Australian brands can (and should) stake a claim for their domain.

Avoid being scammed by a URL squatter.


If you are trying to register a domain name, particularly through overseas registrars such as GoDaddy, it pays to understand the differences in Australia, before you complete any transactions. We recently talked to a business who spent $3,000 to purchase a domain name that they might have been able to acquire for under $200.

The world of domain URLs can be daunting, frustrating and disillusioning when trying to secure a domain for your business or brand.

We understand domain pain very well at Untold, when we first started the company was not available, we secured but, honestly, it was our second choice. But more on that later.

Things are particularly tough if you are hoping to get a .com. The Wild West nature of the Top Level Domain (TLD) landscape created a virtual gold rush of squatters buying out every domain name that they thought they might be able to sell to an existing or emerging brand. This started in .coms but spilled over to Second Level Domains (2LDs) such as the domains in Australia.

There is a very large ‘BUT’ here though. While many .au domain name registrations have been purchased by squatters, both here and abroad (directly and through intermediaries), their registrations are all potentially invalid.

If they are invalid, the registration can be revoked… opening the domain for re-registration.

To understand this, there are a couple of fundamental concepts in the administration of .au URLs that need to be understood.

When you register a .au domain, you are not ‘buying’ it. You are purchasing a license to utilise it for a period of time between 1 and 5 years in duration. That license can be revoked.

There is an eligibility criterion for purchasing the registration license (2012-04 - Domain Name Eligibility and Allocation Policy Rules for the Open 2LDs). Within this are some very important rules for all 2LDs within the registration policy including:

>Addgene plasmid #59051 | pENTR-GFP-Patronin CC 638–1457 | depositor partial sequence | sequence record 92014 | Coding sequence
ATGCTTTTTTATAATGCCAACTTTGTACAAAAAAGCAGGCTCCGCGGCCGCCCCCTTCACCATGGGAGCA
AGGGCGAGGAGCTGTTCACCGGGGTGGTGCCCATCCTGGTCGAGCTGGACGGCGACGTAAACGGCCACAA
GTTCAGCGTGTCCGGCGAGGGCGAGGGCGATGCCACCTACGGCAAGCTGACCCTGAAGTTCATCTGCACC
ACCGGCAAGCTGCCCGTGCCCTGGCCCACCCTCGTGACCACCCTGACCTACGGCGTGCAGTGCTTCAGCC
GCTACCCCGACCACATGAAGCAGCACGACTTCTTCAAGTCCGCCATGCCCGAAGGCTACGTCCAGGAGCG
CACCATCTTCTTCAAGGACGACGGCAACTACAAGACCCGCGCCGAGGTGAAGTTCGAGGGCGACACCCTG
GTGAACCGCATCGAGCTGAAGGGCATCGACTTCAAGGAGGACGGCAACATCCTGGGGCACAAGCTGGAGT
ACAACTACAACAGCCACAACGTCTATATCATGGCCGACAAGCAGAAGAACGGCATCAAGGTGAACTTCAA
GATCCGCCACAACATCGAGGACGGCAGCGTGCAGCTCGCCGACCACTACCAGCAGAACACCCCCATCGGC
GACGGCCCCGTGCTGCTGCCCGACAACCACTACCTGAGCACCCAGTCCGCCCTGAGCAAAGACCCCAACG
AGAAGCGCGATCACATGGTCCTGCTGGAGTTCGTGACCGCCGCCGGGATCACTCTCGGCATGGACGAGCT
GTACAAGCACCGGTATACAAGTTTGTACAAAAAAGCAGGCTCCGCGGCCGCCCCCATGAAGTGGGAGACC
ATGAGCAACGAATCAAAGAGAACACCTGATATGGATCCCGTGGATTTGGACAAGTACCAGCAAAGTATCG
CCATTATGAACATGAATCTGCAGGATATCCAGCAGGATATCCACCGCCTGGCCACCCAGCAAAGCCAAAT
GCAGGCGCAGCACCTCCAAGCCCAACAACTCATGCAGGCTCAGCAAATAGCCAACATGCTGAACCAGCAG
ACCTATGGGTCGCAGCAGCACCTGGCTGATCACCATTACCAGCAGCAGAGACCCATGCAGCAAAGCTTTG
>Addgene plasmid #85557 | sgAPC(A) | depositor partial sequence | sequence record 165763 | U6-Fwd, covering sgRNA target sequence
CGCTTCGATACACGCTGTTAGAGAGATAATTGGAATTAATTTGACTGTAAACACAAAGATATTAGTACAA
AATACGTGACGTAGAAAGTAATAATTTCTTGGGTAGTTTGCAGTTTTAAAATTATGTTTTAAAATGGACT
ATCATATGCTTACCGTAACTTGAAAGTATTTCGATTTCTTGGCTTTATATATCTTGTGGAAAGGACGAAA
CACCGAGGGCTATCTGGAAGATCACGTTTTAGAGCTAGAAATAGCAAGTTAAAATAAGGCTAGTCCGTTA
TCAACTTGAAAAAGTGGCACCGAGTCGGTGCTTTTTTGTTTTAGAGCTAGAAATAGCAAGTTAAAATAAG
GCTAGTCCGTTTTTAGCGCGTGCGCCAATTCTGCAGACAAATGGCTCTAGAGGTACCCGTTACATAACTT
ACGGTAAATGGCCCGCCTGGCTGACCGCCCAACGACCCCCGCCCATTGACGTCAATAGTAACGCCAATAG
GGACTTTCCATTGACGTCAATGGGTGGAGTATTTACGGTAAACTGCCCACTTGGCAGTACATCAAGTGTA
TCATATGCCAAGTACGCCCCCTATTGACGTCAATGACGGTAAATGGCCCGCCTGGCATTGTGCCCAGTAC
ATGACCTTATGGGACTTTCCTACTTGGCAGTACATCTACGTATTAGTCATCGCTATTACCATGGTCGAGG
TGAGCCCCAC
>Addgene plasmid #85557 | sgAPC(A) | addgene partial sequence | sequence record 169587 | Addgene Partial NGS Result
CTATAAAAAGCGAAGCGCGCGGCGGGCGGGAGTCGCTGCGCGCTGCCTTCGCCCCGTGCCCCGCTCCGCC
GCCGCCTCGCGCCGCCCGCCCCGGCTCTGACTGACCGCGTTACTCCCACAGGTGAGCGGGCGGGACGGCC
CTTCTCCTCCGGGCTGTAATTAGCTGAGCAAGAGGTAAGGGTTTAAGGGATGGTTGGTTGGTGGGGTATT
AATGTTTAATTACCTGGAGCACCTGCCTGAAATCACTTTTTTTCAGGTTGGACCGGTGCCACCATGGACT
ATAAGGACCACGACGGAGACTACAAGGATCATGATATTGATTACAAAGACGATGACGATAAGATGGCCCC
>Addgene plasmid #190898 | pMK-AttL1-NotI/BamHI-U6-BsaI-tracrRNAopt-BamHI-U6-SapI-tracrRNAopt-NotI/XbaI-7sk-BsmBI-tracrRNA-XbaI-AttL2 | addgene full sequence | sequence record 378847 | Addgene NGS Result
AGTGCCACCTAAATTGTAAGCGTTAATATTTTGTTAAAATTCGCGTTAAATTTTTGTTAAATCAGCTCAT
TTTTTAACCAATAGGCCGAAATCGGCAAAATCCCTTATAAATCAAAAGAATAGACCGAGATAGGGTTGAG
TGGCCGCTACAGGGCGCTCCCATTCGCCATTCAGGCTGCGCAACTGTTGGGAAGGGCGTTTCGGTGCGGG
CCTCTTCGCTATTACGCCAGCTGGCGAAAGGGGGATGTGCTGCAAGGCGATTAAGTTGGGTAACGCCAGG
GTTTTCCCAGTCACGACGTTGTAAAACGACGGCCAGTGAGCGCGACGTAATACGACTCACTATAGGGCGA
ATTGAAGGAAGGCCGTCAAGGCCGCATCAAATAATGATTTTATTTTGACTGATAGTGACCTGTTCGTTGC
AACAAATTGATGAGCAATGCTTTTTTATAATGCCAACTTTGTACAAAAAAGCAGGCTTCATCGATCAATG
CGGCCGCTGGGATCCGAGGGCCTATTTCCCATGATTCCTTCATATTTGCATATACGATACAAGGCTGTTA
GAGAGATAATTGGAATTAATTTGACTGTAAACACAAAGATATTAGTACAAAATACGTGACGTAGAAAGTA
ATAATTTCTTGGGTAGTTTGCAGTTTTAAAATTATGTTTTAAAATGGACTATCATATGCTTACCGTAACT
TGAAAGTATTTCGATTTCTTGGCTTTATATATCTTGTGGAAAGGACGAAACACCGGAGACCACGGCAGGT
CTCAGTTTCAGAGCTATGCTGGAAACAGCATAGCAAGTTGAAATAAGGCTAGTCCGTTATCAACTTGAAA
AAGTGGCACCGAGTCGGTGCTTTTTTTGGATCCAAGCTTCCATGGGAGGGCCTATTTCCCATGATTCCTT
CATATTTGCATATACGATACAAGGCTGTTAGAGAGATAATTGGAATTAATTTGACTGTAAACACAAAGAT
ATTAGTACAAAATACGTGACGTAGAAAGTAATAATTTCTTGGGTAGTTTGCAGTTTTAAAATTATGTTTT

Rule 2: Registrants must be Australian - Domain name licences may only be allocated to a registrant who is Australian, as defined under the eligibility and allocation rules for each 2LD.

Hey overseas squatters… revoked

Rule 8:  “A registrant may not register a domain name for the sole purpose of resale or transfer to another entity.“

Hey Aussie squatters… revoked

There are also specific eligibility criterion and allocation rules for domains which further disallow squatting:

Rule 1: Registrants must be an Australian registered company; or other trading entity or association (as laid out in the policy), and/or own a registered Australian trade mark.

But wait, there’s more…

Rule 2: Domain names in the 2LD must be… (and here I will summarise please see policy for complete and accurate detail) exact match, abbreviation or acronym of the registrant’s name or trademark; or otherwise closely and substantially connected to the registrant... or the subject matter it refers to.

So if it isn’t their business name, brand, trade mark, or descriptive of their offerings… revoked

In our experience, there is a subtext to this last one. The entity/brand/TM/service it refers to must be active (or at least close to being so).

So what does this mean to you as a person on a quest to secure for your business?

  • If someone offers to sell you a they are probably squatting and you can challenge their registration, freeing the domain up for you to register.
  • If the you want is not available but is not in use it is time to do some research, because if they are not trading you can challenge the registration.

So what about our Untold story of domain woe? When we found it was unavailable we did some research and found that it wasn’t in use. Our trusty genius coder and mechanic for all things domain related put in a challenge and… revoked. Or more accurately in this case surrendered. We were then able to register it for a standard 2-year registration fee.

Don’t let slip through your fingers if you don’t have to, and more importantly, don’t let a squatter extort your hard-earned out of you for something they don’t actually own.